Experience has shown that a crisis of any kind tends to increase the cultural beliefs embedded in everyone. Thus, seemingly benign stereotypes that devalue people with disabilities and the elderly can be a barrier to access to health care.
To ensure that pervasive prejudices that some people are more expendable than others do not lead to policy delays and promote risky behaviours towards them, inclusive preparedness measures must be put in place. A twin-track approach at each stage of preparation, as well as inclusive disability communication and information, will help to minimize these discriminatory attitudes.
Attitudes towards persons with disabilities, older persons, women or people from cultural minorities can be negative, prejudicial or stereotypical. This can result in over-protecting attitudes or discriminatory practices and contributes to invisibility, exclusion, neglect and mistreatment when disasters occur and in disaster risk reduction activities.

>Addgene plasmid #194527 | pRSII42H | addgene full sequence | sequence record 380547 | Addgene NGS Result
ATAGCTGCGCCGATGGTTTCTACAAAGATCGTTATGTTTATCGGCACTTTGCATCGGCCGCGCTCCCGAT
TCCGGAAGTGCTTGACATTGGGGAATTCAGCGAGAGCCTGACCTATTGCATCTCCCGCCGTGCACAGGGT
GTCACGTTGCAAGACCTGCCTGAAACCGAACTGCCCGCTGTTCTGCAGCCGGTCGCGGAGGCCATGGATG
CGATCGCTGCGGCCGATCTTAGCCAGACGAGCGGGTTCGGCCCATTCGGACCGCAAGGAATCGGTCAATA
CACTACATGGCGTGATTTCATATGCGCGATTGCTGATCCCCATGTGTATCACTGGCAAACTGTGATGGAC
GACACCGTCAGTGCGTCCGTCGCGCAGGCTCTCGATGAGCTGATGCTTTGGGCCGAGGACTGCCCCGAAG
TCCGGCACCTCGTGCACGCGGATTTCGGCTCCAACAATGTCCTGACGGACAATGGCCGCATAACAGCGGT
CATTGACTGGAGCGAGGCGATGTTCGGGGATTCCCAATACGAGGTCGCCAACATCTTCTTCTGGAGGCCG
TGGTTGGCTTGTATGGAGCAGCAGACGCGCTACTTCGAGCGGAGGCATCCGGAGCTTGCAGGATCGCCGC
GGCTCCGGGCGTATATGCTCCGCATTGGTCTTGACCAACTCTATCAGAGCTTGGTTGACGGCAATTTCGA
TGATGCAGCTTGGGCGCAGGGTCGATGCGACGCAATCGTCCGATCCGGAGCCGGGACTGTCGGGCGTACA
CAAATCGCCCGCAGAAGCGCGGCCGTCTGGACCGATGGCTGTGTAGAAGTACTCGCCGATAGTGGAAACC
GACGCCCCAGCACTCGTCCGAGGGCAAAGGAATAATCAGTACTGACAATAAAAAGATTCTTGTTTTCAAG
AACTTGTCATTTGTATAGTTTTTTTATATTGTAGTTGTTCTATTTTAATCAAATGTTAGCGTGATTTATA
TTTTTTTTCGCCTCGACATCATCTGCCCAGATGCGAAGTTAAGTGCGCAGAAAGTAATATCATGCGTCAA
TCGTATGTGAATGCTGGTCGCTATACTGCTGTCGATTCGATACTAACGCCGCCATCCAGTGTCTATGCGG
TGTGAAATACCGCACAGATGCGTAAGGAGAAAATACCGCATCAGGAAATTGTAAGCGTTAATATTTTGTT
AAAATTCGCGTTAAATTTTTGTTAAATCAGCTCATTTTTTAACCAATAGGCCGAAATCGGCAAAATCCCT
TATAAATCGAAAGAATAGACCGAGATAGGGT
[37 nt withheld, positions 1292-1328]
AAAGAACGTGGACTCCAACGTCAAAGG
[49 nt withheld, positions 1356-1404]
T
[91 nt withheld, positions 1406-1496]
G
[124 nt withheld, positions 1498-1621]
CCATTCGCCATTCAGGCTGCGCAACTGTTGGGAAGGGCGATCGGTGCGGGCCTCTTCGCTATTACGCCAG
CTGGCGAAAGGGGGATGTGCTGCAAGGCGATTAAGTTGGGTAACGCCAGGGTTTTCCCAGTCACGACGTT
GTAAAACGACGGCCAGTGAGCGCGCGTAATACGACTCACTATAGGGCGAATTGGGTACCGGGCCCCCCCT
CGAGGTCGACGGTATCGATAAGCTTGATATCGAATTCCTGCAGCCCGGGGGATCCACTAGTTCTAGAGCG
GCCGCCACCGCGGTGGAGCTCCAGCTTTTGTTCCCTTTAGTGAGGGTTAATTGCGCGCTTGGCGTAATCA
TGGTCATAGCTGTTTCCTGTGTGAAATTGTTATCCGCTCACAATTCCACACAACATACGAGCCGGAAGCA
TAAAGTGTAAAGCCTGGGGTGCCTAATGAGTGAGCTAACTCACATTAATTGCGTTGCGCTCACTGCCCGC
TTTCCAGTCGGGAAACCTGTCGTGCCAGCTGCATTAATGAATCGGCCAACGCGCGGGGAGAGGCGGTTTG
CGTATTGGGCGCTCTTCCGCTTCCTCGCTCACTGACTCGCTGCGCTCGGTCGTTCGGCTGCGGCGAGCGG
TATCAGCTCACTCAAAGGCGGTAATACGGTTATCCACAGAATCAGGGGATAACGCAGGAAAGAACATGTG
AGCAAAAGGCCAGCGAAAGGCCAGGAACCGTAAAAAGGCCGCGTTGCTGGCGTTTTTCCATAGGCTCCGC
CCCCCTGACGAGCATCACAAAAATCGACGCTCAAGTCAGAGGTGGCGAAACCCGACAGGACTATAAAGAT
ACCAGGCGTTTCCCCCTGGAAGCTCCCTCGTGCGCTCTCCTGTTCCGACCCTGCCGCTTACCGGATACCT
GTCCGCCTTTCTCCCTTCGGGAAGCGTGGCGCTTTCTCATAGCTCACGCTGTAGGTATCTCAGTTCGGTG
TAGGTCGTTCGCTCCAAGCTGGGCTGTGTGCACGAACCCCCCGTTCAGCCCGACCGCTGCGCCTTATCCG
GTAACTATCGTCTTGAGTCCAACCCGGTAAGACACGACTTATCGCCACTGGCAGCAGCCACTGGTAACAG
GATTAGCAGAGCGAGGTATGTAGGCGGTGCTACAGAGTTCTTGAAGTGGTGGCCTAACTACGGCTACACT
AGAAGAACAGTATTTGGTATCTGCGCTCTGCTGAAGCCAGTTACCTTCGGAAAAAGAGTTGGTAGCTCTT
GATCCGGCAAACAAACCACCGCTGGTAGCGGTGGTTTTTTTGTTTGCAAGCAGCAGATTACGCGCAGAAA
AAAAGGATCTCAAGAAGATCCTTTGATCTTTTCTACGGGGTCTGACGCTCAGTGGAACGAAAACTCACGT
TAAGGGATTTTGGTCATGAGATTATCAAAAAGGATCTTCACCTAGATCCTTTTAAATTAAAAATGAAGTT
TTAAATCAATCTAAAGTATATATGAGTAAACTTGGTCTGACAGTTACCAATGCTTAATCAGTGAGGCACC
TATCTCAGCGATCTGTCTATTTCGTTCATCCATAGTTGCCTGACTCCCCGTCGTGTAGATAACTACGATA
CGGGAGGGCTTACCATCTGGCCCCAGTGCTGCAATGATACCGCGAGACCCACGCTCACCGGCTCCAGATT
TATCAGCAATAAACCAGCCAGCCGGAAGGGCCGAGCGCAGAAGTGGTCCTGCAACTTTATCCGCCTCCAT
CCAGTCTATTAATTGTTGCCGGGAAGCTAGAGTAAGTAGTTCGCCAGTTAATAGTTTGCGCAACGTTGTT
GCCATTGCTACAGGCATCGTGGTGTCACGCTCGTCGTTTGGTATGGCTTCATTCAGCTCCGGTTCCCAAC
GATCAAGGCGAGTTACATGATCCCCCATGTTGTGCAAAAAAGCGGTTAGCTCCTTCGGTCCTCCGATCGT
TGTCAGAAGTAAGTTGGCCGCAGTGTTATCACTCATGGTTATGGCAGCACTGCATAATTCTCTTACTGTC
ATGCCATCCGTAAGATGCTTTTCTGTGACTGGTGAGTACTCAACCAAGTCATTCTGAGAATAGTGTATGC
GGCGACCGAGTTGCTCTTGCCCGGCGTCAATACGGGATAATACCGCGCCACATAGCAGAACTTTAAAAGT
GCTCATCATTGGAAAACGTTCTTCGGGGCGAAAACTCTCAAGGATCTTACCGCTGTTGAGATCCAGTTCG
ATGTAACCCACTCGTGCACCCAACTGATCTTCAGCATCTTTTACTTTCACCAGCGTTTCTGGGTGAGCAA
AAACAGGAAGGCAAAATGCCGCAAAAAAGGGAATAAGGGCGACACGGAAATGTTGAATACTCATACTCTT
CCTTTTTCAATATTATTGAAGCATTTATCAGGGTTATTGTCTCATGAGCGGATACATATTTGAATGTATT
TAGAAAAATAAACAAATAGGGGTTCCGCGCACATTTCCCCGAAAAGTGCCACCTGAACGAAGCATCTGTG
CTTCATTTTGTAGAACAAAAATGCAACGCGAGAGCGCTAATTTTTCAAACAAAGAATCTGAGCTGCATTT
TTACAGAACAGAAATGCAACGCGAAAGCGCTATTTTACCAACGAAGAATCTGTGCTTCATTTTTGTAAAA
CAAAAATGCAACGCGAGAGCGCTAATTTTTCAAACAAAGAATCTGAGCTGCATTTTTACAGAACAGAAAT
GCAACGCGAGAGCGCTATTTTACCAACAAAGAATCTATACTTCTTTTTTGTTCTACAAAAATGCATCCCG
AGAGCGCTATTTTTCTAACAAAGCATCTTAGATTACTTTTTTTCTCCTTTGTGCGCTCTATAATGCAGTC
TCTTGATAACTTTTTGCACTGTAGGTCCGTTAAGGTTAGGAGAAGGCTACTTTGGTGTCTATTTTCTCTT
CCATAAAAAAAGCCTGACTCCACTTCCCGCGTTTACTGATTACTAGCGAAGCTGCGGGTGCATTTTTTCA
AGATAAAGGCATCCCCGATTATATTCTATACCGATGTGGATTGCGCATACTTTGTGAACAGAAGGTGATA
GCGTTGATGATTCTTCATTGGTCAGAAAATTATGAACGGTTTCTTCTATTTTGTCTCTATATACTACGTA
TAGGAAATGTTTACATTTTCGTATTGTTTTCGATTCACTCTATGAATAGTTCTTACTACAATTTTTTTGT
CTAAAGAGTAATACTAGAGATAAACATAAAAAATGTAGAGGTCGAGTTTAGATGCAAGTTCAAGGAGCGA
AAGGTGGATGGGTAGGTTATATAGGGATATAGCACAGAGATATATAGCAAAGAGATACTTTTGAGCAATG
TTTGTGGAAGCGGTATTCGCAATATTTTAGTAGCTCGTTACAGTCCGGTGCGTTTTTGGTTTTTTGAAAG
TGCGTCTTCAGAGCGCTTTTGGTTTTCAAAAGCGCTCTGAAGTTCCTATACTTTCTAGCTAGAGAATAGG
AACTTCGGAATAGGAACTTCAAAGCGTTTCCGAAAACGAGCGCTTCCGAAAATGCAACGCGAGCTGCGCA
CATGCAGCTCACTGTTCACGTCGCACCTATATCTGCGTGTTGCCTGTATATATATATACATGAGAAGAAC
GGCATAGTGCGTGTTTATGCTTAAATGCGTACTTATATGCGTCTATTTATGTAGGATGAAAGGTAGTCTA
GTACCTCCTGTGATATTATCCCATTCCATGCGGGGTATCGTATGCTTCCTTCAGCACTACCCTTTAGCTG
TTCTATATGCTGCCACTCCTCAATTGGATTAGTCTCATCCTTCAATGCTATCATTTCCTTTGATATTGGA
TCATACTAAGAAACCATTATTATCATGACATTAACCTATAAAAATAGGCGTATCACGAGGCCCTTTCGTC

To overcome attitudinal barriers:
Foster a respectful and positive attitude of the staff involved in disaster risk reduction
Use gender-, disability- and culturally sensitive language and images.
Focus on people’s abilities and capacities, not their disabilities. Start from the assumption that everyone can participate and make their own choices.
Ask people about their preferences. For example, most older persons and persons with disabilities live independently and do not need help, others may require assistance.
Give people real choices. For example, providing a person with an intellectual disability choices in their daily lives challenges assumptions and creates lasting changes in the way they are treated.
As a rule of thumb: If you are unsure how to behave, ask the person. Anyone will appreciate honesty and genuine interest in their situation and kind of support they might need.